Jelly Snow Globes
These snow globes are 100% edible, and would be the perfect ending to a holiday dinner party. Using agar-agar gives the jelly a firmer texture than gelatin and sets at room temperature, so there is less time spent waiting for the jelly to set. This recipe can be adapted to use gelatin if desired, and I would recommend following the directions of the gelatin packet to correspond with the amount of water used in this recipe. Gelatin will give the jelly a more jiggly and delicate texture, and will be equally as delicious.
The trees are made out of nerikiri, which is a dough made from bean paste, and can be dyed and shaped into any festive shape you like. The trees and the snow flakes can all be made a day ahead of time, and stored on a dish wrapped in plastic wrap at room temperature.
Jelly Snow Globes
Nerikiri Pine Trees
- 100 g shiroan paste sweet, white kidney bean paste – can be found in many Asian grocery stores
- 1 tsp shiratamako flour glutinous rice flour – can also be found in many Asian grocery stores
- 2 tsp water
- cocoa powder
- green food colouring
- 100 ml water
- 100 ml milk
- 2 g powdered agar-agar
- 600 ml water
- 4 g powdered agar-agar
- 60 g sugar
- 3 small glass cups for molding
Nerikiri Pine Trees
- Gradually add the water to the shiratamako, dissolving it and creating a watery white liquid.
- Then add this liquid to the shiroan paste in a small pot, and mix very well with a rubber spatula until the liquid is completely incorporated. Place the pot on the stove, and set it on medium-low heat. Keep kneading the dough with the spatula until most of the water has been absorbed, and it no longer has a shine. It should still have a paste-like consistency and hold together well, but feel and look slightly dryer than before. You don’t want to cook it so long that it begins to brown, and remove it immediately from the heat if you notice it browning. On the other hand, if you do not cook it long enough it will be much too sticky to handle.
- Once it has reached this stage, remove it from the heat, and spread the paste evenly along the insides of the pot, for it to cool. Spreading it around ½ to 1 cm thick will allow the paste to cool without drying out too much.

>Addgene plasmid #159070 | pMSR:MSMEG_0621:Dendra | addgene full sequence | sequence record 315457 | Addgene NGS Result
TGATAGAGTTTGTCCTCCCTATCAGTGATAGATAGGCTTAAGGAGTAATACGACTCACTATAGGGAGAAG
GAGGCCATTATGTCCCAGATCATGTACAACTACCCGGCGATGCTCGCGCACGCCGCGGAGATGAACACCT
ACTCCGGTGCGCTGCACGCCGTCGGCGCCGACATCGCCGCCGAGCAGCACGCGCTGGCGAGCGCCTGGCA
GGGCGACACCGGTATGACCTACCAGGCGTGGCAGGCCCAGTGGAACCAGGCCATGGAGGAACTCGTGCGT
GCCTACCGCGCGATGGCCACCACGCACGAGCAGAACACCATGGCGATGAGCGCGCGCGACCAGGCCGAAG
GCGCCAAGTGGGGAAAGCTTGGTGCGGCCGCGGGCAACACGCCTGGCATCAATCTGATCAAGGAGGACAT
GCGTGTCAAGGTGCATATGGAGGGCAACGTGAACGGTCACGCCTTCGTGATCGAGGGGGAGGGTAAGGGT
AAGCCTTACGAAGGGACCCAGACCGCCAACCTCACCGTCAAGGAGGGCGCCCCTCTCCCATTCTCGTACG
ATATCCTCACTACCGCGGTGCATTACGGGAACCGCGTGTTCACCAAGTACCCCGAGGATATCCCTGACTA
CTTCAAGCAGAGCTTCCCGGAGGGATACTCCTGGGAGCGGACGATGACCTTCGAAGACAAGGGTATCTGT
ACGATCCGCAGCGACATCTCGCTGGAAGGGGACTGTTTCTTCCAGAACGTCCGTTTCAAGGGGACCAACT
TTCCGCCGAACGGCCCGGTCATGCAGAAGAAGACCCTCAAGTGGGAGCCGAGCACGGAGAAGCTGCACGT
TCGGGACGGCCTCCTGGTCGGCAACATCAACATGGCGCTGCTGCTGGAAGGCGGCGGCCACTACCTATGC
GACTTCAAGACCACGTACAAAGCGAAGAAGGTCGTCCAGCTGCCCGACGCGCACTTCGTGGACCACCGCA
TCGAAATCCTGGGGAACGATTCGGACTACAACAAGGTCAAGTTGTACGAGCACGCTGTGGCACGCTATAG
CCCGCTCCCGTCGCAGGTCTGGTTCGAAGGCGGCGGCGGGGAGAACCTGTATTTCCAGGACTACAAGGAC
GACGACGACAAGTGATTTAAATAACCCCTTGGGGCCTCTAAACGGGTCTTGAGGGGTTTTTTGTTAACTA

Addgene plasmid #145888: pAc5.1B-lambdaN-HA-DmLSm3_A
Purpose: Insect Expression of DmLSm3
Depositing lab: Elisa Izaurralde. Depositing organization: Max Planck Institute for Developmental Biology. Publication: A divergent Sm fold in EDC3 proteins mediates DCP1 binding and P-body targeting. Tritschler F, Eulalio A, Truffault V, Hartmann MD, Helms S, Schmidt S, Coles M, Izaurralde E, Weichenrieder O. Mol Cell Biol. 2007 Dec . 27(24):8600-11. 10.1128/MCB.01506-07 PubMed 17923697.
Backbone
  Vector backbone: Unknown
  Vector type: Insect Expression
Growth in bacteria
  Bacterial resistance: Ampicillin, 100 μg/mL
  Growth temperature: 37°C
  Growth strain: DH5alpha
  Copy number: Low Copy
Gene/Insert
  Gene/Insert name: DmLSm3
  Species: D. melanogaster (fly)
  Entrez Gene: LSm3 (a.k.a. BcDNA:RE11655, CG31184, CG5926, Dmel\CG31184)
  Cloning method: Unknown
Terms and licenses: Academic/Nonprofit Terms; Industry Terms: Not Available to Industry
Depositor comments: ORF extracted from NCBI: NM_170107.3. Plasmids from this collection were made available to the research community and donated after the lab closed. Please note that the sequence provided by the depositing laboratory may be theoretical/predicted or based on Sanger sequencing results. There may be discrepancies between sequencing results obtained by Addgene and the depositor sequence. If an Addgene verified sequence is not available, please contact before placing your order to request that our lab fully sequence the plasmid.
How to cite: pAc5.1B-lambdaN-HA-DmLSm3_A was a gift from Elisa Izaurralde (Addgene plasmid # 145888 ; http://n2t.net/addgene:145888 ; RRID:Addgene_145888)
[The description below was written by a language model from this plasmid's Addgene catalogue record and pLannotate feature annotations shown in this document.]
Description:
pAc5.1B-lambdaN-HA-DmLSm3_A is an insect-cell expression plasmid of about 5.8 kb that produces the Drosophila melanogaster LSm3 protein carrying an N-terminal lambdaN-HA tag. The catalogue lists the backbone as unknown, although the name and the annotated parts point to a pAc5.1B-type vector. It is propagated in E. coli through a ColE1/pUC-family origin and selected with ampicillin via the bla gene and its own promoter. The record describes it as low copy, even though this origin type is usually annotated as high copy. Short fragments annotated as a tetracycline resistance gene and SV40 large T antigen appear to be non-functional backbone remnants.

- Once the nerikiri has cooled enough to touch and not burn your hands, scrape it off from the pot with a spatula, and roll it into a ball. If it crumbles and cracks when you are trying to shape it, it has been overcooked, and if it sticks to your hands and is very difficult to shape, it has been undercooked. In both of these instances, I would recommend making a new batch. My first batch did not turn out well at all, but you will quickly get used to the dough and what it should look like. It should feel like a slightly denser version of Play-Doh.
- Tear off about 1/8 of the dough, and knead it together with a little bit of cocoa powder to give it a brown colour.
- Then dye the remaining dough green, to become the branches of the tree. Divide it into 7 or 8 pieces, and shape them into cones that fit inside the glass cups that you will use for molding. Shape the brown dough into little trunks, and simply stick them onto the bases of the cones to make the pine trees. Set aside until you are ready to use them.
- Pour the water, milk and powdered agar-agar into a small pot, and mix together, dissolving the agar-agar. Bring to a boil, and then bring it down to low heat and simmer for 1-2 minutes.
- Turn off the heat, and allow it to slightly cool in the pot. Then pour the mixture into a flat tray where the mixture is ½ cm deep. Using a deep lid of a large food storage container is quite useful for this. Once this has set (it only takes about 5 minutes, at room temperature or in the fridge), use the rims of the glasses to cut out 3 circles, and a straw to cut out little circles in the jelly.
- Pour the water and agar-agar into a pot, and mix together. Set to high, and dissolve the agar-agar as the water heats up. When it reaches a boil, bring the heat down to low and simmer for 3 – 4 minutes. After simmering, add and completely dissolve the sugar.
- Remove from heat, and allow it to cool slightly in the pot. Then pour into the three glass cups and let sit at room temperature, allowing it to partially set.
- The jelly is ready to be decorated when the surface is just partially set, but is still liquid, and you can easily stick the snowflakes and trees inside. Remember to place the trees in upside down, because the jelly will be turned out from the molds when fully hardened. Use a toothpick to push the snowflakes into the jelly, and if they are still rising to the surface, wait about 30 seconds, and try again. Place the white disks on top, and allow it to be slightly covered by the clear jelly in order to firmly secure it in place.
- The jelly sets quite quickly from this point, so be sure to have the trees and cut out snowflakes directly on hand. If you are making more than three snow globes, I would recommend making the clear jelly in batches, so as to avoid the jelly setting before you stick the trees and snowflakes inside.
- Allow the jelly to firmly set, and then turn out onto plates by gently sliding a knife between the jelly and the glass. Serve this jelly with whipped cream or ice cream to create a beautiful winter scene on your plate.